Cars drive past a billboard advertising the belief that marijuana is safer than alcohol alongside a highway in Newark, N.J., Jan. 29, 2014. Washington state and Colorado both voted in 2012 to legalize recreational marijuana use, though the drug remains illegal under federal law. Reuters

Law enforcement, safety experts and concerned mothers alike have expressed fear that legalizing marijuana in the U.S. will lead to more people driving stoned. To many, the relationship is clear: Legalizing pot – a drug that impairs some senses, including response time – would lead to more marijuana-related traffic accidents and even deaths.

But research about the impact of driving high is inconclusive. Washington state, which joined Colorado in legalizing recreational pot in 2012, saw a nearly 25 percent increase in drivers testing positive for marijuana in the first full year after legalization, but no equivalent increase in car accidents or fatalities, the Associated Press reports. Some studies suggest an almost threefold increase in the number of fatal car accidents involving drivers who were high over the past 10 years; others have concluded that driving while high does not significantly change the risk of being involved in a crash.

Law enforcement in Oregon, a state with a pot-friendly attitude that will likely legalize retail weed this November, has recognized the need to monitor for marijuana-impaired drivers coming from Washington, but officials there have said their bigger concern is trafficking. “We’re not preparing differently than we would any other day of the year,” Oregon State Police Lt. Gregg Hastings told International Business Times. “We don’t have any plans to be sitting on borders” targeting Washington license-plate holders, he said.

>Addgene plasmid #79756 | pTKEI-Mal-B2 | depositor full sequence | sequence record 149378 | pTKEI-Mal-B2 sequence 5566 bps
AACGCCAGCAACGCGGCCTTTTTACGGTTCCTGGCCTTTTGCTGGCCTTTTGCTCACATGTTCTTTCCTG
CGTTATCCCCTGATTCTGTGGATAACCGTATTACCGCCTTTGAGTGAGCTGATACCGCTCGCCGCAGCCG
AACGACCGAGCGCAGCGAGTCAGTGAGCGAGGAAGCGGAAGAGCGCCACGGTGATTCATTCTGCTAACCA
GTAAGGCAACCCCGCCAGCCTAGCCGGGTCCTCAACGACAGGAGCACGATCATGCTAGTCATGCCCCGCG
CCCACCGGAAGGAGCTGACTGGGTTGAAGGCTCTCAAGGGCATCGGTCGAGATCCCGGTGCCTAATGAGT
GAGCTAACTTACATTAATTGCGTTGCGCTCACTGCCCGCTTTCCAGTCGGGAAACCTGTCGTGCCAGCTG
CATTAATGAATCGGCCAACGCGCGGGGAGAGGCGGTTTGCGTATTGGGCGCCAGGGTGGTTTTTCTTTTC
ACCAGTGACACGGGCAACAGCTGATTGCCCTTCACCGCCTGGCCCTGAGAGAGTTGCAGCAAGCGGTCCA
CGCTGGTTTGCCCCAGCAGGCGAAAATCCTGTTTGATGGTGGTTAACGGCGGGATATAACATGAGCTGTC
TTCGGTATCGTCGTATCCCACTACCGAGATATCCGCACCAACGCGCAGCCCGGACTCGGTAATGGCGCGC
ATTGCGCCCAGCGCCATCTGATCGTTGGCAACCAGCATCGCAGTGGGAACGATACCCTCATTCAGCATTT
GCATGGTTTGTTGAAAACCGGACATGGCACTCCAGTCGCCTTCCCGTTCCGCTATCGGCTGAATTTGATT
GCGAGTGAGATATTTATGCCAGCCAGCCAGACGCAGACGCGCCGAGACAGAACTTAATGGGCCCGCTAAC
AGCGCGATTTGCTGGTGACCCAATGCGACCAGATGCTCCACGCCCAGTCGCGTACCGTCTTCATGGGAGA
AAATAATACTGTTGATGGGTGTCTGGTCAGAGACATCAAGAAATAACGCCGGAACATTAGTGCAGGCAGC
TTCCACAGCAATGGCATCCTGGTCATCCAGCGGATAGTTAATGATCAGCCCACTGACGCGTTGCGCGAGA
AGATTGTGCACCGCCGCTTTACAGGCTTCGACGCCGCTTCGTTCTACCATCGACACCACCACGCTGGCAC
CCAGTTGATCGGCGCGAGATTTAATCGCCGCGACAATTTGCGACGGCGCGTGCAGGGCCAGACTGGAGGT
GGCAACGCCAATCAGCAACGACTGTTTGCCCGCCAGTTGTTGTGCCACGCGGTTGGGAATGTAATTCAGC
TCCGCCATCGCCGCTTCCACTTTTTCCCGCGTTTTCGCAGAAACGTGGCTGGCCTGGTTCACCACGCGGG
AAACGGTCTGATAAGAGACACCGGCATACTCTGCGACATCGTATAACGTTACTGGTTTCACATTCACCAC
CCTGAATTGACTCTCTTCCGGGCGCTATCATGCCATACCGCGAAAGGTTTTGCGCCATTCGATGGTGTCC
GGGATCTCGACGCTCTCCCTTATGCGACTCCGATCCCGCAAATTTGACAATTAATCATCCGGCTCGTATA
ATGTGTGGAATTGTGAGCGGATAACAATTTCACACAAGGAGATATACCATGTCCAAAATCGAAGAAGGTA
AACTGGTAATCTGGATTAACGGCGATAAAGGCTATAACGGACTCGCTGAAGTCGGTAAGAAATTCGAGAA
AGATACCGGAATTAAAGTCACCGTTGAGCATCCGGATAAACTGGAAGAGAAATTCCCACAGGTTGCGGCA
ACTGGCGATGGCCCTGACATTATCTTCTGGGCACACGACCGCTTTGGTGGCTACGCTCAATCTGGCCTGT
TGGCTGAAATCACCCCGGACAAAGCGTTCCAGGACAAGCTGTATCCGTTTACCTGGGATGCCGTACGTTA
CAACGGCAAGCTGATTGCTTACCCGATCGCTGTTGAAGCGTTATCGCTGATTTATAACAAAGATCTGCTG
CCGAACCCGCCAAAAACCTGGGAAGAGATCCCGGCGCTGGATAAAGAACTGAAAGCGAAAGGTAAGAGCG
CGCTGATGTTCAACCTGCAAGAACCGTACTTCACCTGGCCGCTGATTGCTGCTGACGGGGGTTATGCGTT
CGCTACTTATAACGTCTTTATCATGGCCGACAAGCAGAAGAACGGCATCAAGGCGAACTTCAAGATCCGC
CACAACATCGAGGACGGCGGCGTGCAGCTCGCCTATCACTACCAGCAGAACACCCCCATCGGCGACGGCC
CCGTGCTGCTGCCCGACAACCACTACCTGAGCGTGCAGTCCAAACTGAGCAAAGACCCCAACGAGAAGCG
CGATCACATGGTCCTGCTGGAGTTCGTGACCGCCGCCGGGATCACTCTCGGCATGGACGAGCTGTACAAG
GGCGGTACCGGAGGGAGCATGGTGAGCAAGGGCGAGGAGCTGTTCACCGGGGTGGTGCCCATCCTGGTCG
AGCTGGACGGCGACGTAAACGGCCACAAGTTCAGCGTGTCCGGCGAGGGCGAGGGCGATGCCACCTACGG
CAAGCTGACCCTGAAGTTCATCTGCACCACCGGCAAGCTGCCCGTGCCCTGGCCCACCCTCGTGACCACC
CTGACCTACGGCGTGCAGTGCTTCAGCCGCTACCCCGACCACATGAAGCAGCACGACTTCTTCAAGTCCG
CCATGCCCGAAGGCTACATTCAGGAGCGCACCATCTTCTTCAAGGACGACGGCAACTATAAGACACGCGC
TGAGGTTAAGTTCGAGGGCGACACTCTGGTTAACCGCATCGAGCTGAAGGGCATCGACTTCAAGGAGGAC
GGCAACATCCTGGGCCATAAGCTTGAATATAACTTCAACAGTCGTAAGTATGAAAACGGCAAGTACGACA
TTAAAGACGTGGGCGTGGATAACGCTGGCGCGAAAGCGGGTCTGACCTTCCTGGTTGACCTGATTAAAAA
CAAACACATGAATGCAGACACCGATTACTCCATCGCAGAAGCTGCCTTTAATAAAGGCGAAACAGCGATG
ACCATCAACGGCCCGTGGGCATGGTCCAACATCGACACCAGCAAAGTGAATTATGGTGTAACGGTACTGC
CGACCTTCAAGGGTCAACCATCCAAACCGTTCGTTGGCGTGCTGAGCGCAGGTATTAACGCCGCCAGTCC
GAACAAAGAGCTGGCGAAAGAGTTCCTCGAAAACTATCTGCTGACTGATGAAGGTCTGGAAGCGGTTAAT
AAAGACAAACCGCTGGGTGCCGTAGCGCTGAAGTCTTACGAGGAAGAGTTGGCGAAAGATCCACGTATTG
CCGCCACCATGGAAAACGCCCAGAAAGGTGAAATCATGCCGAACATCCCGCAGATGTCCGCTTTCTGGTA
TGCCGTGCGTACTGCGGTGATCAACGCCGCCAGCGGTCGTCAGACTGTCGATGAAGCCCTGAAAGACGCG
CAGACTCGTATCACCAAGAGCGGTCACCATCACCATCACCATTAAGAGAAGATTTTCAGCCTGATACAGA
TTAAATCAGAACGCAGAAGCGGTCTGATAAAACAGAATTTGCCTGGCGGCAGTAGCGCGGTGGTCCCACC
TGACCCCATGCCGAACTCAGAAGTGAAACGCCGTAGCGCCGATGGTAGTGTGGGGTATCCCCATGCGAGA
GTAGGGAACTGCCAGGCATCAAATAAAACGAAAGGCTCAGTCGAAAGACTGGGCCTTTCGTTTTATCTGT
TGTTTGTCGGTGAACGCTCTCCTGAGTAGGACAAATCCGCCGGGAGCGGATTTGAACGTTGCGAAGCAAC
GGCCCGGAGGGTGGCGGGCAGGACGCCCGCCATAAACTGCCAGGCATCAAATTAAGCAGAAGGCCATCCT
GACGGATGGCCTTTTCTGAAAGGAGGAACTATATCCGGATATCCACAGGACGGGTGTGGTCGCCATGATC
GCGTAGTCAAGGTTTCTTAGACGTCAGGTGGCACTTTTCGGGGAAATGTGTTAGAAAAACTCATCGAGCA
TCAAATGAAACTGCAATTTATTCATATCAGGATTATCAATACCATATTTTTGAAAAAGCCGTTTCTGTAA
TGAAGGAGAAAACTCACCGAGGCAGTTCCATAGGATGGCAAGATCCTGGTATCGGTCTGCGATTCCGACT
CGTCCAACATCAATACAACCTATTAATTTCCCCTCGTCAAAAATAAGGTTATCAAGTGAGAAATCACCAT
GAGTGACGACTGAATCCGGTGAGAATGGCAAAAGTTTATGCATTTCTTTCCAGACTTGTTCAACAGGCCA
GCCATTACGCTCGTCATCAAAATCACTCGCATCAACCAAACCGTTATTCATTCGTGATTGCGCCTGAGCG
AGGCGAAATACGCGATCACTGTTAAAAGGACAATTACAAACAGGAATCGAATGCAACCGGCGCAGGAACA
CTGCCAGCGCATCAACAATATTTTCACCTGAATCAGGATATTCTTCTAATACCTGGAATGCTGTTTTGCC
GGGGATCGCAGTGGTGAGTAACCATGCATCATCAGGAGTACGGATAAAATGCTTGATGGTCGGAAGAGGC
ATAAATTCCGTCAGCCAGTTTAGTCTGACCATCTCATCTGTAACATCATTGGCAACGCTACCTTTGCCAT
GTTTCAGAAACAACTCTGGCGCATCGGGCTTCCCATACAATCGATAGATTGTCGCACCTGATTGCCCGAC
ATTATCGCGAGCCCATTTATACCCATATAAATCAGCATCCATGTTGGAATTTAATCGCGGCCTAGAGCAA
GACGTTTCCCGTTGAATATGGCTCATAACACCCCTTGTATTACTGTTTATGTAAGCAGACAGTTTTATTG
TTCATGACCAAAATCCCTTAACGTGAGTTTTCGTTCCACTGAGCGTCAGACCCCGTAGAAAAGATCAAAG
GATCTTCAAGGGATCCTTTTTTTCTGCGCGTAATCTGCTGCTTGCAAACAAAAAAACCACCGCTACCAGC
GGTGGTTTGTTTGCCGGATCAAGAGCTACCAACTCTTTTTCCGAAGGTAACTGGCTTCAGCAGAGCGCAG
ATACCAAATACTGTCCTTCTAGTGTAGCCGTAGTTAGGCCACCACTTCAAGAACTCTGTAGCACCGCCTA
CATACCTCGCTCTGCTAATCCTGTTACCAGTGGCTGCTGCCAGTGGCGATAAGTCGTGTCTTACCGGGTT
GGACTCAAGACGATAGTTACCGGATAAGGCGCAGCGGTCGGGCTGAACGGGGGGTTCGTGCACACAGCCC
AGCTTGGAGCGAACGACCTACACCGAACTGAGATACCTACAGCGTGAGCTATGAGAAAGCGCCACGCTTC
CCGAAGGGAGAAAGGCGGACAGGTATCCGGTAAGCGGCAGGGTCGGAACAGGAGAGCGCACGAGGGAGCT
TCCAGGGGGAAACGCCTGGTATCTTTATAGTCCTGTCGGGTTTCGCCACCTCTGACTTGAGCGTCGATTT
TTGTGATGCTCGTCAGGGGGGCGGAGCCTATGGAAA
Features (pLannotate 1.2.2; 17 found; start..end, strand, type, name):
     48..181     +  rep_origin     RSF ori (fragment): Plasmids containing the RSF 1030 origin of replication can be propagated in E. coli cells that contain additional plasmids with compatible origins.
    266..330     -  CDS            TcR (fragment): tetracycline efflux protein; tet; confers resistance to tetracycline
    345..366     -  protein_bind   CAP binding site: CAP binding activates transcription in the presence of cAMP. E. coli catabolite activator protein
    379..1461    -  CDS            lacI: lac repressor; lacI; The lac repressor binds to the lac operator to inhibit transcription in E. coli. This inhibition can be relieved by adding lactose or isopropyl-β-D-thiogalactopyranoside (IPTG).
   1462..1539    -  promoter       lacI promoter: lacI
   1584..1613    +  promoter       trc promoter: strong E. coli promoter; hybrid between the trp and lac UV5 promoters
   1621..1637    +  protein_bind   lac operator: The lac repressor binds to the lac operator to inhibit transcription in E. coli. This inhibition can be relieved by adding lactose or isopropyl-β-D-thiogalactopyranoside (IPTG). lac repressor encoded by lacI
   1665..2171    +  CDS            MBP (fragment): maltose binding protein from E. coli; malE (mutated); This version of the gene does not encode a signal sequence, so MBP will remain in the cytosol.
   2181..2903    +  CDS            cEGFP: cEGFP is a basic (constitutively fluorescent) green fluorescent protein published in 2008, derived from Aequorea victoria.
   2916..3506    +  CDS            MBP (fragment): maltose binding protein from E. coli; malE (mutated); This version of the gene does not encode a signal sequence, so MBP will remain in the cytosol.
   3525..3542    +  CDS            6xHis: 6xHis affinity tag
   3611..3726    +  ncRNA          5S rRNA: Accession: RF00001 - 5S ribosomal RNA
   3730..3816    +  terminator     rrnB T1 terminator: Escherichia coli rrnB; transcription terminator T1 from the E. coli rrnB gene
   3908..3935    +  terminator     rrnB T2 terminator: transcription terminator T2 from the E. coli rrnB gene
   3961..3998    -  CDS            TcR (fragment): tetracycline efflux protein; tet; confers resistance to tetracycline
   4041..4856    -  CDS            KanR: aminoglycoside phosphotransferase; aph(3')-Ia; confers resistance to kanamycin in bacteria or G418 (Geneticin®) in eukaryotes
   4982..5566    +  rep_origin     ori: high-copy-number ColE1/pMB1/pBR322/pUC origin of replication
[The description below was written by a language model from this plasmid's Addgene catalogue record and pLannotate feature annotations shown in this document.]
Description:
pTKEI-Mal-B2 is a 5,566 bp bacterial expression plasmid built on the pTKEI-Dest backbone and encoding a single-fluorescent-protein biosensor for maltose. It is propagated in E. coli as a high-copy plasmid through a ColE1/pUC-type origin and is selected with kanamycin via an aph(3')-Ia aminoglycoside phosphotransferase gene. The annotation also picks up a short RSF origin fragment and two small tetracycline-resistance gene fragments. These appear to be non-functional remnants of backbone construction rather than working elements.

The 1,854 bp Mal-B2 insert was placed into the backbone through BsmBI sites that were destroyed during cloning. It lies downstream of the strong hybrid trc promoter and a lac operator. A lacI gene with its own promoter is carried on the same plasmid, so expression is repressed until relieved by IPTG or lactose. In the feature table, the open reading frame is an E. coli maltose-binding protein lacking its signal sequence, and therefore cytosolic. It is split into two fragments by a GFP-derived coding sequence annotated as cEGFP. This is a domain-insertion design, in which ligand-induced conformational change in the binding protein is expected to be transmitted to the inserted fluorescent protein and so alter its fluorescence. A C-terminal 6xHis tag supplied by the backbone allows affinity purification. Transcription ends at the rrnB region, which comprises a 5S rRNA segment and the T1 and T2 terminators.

One experiment conducted in Washington last year had drivers who were four to seven times over the state’s legal limit for driving under the influence of marijuana – a limit set at 5 parts per billion of THC, the psychedelic ingredient in cannabis – navigate a closed driving course while law enforcement monitored their behavior. At the same time, driving school instructors gauged their facility to operate a moving vehicle. Only after the test subjects had smoked nearly a gram of pot each did the driving instructor deem them unfit to operate a car.

Some researchers have suggested that driving high is actually much safer than driving drunk or even, in some cases, driving sober. Moderately stoned drivers are more aware that they are intoxicated than drunk drivers are. Therefore, stoned drivers tend to drive more slowly, leave more space between cars, and avoid risky actions such as passing other vehicles, according to Bustle.

"We see the legalization of marijuana in Colorado and Washington as a wake-up call for all of us in highway safety," Jonathan Adkins, executive director of Governors Highway Safety Association, told the Associated Press. "We don't know enough about the scope of marijuana-impaired driving to call it a big or small problem. But anytime a driver has their ability impaired, it is a problem."